November 3, 2005 1:23 PM PST
Windows Live rooted in MSN's past
Bill Gates, Chairman, Microsoft
The new Messenger should be available in beta form by December, Microsoft said.
On the mail side, Microsoft has been showing the improved Web mail program, code-named Kahuna, for some time. However, the name change here is a big deal given the widespread recognition of the Hotmail moniker. Still, Microsoft doesn't plan to force people to change their existing hotmail.com e-mail addresses.
Another service demonstrated, but not yet available, is Windows Live Local. In his presentation, MSN vice president Blake Irving outlined a local search service that included elements of Microsoft's Virtual Earth mapping. Eventually, the company could add tools that enable members or their buddies to create annotations, creating a personalized map of their favorite spots in the city.
Microsoft also showed off a preview of a mobile search tool as part of a mobile version of Windows Live. With the service, Microsoft is aiming to have a compact Web search page that can find a nearby restaurant or gas station. It will be viewable via both Windows Mobile devices and ordinary cell phones that have a Web browser. The tool is not yet available, but should be in beta "soon," Microsoft said in a posting on its Web site.
Channeling the spirit of Hailstorm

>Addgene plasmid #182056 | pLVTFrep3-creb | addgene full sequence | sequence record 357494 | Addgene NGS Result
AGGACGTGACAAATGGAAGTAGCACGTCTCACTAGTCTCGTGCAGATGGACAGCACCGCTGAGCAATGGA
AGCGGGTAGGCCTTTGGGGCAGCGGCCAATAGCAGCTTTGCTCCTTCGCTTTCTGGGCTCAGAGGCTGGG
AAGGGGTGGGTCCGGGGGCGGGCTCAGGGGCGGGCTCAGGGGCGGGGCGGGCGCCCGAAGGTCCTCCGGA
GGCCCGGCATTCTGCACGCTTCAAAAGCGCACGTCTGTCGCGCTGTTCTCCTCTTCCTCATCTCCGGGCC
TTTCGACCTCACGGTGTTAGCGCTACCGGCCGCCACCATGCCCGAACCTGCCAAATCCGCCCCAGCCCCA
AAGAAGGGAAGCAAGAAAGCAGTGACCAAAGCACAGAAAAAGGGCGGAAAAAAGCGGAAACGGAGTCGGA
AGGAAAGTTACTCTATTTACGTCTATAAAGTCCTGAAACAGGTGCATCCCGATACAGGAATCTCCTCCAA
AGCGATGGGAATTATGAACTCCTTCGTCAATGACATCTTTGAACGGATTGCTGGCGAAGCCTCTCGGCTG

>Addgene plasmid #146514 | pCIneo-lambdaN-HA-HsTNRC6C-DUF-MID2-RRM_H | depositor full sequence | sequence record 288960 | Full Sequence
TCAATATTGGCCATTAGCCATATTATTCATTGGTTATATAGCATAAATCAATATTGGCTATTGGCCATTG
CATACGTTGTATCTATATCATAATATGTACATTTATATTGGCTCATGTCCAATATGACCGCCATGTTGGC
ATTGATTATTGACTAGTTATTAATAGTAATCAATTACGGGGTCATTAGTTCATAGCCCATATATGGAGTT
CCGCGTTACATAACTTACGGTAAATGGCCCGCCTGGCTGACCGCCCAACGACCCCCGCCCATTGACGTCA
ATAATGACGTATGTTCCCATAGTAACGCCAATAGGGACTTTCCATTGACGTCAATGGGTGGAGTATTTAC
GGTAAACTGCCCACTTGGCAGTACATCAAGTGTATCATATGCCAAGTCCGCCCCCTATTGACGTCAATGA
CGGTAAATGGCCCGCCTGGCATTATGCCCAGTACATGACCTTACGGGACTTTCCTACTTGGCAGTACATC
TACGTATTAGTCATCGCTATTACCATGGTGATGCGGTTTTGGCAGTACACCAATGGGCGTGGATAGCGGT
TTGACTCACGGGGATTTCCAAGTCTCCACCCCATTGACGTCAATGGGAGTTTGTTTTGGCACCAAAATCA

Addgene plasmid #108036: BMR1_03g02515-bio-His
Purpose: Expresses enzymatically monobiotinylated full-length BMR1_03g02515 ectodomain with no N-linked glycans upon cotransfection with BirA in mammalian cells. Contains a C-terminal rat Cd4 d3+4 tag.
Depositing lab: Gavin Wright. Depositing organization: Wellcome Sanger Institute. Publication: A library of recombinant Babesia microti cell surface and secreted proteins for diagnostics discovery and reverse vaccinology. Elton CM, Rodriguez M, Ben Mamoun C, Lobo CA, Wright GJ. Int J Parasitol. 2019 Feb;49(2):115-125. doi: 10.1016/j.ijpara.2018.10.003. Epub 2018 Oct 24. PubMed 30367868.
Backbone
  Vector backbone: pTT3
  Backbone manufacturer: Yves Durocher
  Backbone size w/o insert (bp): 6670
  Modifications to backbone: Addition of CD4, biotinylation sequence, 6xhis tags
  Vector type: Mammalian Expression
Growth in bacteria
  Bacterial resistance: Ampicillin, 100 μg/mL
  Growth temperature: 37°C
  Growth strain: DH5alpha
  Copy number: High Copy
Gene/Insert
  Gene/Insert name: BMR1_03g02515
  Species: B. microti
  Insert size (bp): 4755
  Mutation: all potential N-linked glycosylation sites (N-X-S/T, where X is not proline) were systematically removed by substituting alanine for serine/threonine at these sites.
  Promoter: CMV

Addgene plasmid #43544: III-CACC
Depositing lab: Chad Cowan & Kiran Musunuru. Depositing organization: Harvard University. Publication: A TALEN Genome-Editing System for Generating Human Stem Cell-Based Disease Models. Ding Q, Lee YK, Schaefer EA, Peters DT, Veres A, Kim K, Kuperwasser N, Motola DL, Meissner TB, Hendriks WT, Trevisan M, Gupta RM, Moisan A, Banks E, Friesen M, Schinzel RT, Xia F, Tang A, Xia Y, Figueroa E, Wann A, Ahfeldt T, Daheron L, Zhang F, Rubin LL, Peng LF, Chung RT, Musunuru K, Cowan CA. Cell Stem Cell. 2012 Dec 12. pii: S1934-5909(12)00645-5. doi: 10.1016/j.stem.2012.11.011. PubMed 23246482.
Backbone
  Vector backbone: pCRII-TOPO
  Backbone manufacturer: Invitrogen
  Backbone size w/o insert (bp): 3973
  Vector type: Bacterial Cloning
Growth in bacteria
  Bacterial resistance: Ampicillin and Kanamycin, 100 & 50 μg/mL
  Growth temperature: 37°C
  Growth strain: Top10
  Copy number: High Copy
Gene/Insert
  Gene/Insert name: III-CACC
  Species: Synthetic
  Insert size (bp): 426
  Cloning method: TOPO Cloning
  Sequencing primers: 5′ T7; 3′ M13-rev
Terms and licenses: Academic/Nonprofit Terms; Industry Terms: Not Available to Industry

The whole point of launching Windows Live even with some rough edges, Microsoft insisted, is to get a sense of what it is that people want. The company is also banking on its ability to rapidly update and improve its services, following the model of MSN, Google and Yahoo.
"A lot of people are characterizing this as a response to Google, and in some ways, maybe it is," Rosoff said.
But the analyst also noted that the notion of delivering software as a service is a company approach that predates Microsoft's rivalry with Google.
"The idea of moving to online services has been kicking around Microsoft for a long time," he said. Indeed, Microsoft had a companywide meeting in the late 1990s at which top executives outlined plans to deliver all manner of software as a service.
"Like many things around the Internet that were predicted to happen quickly, they're not wrong, they're simply things that take more time," Gates said in a March interview.
Back in 2001, Microsoft developed what it called .Net My Services, better known by its code name "Hailstorm," that was intended to offer many services now on the agenda for Windows Live. For instance, Hailstorm would have created a "myDocuments" service for sharing files and personalization tools like "myProfile" and "myDevices."
In all, Hailstorm, which Microsoft shelved in 2002 due to privacy concerns and weak partner support, would have defined more than a dozen such services, according to documentation distributed at the time.
"Since then many, many things have happened," said Ray Ozzie, the Microsoft Chief Technical Officer who has been put in charge of the company's overall services push.
Rosoff said that Microsoft was, in many ways, ahead of the game when it first considered the notion. "The business model wasn't there. There were still some technology barriers as well."